I’ve had pretty good luck in the past few years with sermons I have heard linking up with what’s going on in my own life. This past Saturday was one of those occasions.
Our pastor, Mic Thurber, (we’ll miss you, Mic!) spoke on worry. He said there was was always something to worry about, but the reality is, worry never helps anything. So just stop it, he recommends.
Christians have a tendency to worry about a lot of things. That, along with feeling guilty, often drives people away from the church. But the reality is, a little bit of worry–or guilt–shows that you care enough to do something about it. Which is, really, the bottom line.
Now me, I tend to worry about things I have no control over. Projects I have at my day job drop into the worry category when I have to wait for someone else to do their part. Hurry up and wait, it’s called. And I should have learned after 36 years in my career that it will inevitable happen. What saves me is when I can get philosophical about it, pull myself aside and inform myself that I had done my part–at least for now–so just let go of it. Stop worrying.
Writing, it would seem, would be a situation where you don’t have to be concerned about other people doing their jobs. But I have learned that writers stress a LOT about what editors do or don’t do to their masterpieces. Two bits of advice here: (1) recognize that editors, for the most part, will only make your work look better; and (2) when waiting on editors, it always takes three times as long as you think it should. So the best thing to do is move on to another project. A watched pot never boils, or so I am told.
But that’s not my point of worry. I have had a friend, Edward Cheever, editing my Christian suspense trilogy, The Champion. He recently got a job out of state, so his editing is pretty much over. But we met last week and he told me that after six years of working on the project, my work is not yet done. My goal was to write a Christian series that moved out of the predictable, “safe” reading that one usually finds in the Christian genre into a more visceral, exciting, honest style, very much like one will find with traditional graphic novels. And Edward says I am not there yet. The storyline is there, the characters are there, but I haven’t pushed the envelope far enough yet.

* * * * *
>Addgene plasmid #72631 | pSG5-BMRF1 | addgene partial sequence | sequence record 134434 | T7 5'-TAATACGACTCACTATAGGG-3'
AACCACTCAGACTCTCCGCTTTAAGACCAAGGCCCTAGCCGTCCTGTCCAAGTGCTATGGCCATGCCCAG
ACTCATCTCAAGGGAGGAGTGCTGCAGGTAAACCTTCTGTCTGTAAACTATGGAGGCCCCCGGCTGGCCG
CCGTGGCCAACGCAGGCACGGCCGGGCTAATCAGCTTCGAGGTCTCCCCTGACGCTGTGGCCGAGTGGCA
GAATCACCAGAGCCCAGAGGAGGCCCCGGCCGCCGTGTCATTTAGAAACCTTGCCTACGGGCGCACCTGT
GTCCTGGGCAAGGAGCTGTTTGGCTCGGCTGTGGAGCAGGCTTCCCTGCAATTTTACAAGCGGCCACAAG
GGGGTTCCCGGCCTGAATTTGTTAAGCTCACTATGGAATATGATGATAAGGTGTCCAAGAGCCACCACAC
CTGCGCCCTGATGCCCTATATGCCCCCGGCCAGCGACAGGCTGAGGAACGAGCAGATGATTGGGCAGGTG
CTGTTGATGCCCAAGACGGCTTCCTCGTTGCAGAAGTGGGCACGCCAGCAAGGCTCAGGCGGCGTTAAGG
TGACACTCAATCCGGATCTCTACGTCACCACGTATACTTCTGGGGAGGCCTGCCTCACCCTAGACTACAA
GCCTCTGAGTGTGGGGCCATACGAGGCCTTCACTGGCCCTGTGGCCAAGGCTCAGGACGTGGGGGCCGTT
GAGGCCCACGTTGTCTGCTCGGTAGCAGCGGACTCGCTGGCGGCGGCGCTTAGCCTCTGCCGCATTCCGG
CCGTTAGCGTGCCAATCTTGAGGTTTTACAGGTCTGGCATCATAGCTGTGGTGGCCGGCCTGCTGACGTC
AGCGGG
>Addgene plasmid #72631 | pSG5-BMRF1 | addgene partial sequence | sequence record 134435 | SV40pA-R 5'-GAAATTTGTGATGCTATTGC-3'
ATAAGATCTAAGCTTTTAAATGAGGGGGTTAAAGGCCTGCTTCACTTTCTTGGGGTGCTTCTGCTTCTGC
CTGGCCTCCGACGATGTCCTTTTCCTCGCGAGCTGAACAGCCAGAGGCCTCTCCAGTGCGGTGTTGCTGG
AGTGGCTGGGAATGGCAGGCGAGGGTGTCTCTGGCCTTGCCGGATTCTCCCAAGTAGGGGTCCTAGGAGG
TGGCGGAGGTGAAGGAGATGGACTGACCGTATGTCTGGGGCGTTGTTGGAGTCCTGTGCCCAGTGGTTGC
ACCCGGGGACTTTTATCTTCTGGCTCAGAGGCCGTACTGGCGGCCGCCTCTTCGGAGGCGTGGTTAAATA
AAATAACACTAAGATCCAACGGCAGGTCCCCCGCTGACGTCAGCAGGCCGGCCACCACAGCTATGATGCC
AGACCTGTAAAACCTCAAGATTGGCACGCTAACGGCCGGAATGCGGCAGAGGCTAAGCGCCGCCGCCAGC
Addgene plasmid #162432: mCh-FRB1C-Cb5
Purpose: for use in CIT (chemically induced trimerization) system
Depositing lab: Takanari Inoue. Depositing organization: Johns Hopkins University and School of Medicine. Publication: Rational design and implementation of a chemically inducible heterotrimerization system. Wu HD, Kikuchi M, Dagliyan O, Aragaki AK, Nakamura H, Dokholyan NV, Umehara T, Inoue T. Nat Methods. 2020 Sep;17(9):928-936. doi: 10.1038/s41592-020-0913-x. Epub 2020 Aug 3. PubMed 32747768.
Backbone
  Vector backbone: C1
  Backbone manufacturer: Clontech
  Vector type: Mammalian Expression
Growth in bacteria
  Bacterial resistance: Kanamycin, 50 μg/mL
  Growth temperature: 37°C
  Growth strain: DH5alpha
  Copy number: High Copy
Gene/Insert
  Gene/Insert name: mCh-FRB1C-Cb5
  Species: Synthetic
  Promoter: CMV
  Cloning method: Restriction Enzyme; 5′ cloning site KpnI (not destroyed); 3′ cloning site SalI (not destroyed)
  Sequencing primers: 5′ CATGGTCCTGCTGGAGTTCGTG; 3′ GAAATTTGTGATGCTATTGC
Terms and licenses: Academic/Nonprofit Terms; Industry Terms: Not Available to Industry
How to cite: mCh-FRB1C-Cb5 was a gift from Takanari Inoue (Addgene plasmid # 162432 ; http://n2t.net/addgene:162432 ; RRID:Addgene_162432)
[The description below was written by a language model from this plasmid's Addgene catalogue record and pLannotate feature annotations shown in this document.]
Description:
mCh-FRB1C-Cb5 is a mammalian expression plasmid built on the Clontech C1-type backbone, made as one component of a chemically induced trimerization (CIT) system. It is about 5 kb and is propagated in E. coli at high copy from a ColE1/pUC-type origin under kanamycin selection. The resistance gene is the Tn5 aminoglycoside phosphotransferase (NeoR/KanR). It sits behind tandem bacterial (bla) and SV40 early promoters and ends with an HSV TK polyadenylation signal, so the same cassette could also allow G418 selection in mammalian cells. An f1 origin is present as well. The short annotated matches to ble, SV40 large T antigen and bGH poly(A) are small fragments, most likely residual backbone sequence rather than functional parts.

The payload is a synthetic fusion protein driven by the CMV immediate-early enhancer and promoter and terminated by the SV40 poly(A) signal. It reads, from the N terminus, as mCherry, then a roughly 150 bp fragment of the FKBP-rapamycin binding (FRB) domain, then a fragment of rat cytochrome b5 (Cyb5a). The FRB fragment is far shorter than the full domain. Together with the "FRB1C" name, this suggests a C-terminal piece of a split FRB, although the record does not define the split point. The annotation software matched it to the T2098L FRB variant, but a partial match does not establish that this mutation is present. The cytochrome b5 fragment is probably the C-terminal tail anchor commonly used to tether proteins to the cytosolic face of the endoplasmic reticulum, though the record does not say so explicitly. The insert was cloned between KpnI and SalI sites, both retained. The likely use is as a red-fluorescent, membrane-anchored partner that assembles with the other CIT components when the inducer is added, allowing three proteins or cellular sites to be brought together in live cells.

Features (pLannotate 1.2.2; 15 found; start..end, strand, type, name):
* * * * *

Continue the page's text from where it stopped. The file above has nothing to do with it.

After six years, I was hoping that I was done with the project, and so his words, as much as I suspected they would come, discouraged me. Add to that the present writing project I am working on–Infinity’s Reach–which isn’t jelling as well as I would like, and you can see why I was worried and depressed.
But then when I sat in Pastor Thurber’s sermon on Saturday, I remembered a question that a character is challenged with in the second book of the Champion series. Douglas Washington is a college student who gives up everything in his life–possessions, college scholarship–because he wants to do something great for God. His mentor asks him, “What if what God wants you to do is wash dishes for the rest of your life? What if you were hit by a bus tomorrow? What if you served God with all of your heart and soul for the rest of your life and nobody ever knew it?”
That’s the challenge that many Christians are confronted with. Do we serve God because we feel we will be rewarded, or even, dare I say it, acknowledged? Or do we serve God for the right reason, simply because we love Him? Where does the glory go, and where should it go?
As a writer, I know I am driven by the desire for others to read my stuff. But what if they don’t? Will I continue to write even though my books and articles and stories are never published? Can I glorify God if no one ever sees my words?
That’s where my worry kicks in–and where it shouldn’t. As Pastor Thurber said in his sermon, too often we try to do God’s job instead of letting Him worry about it. We are like the five-year-old boy who tells his father to “get out of the way” when they are trying to move a desk across a room.
All God asks of us as writers is that we do our best. He doesn’t promise the New York Times Bestseller list, and in some ways, that’s probably for the best anyway. He knows (and I am suspecting) that there is a direct relationship between success and our tendency to want to remain independent of Him. And brother, do I need Him.
So I am learning how to not worry. I will do my best in my writing. My writing projects may take six years–or sixty–but I will put out there what best represents my belief and love for God.
God only asks that we do our best. And leave the rest to Him.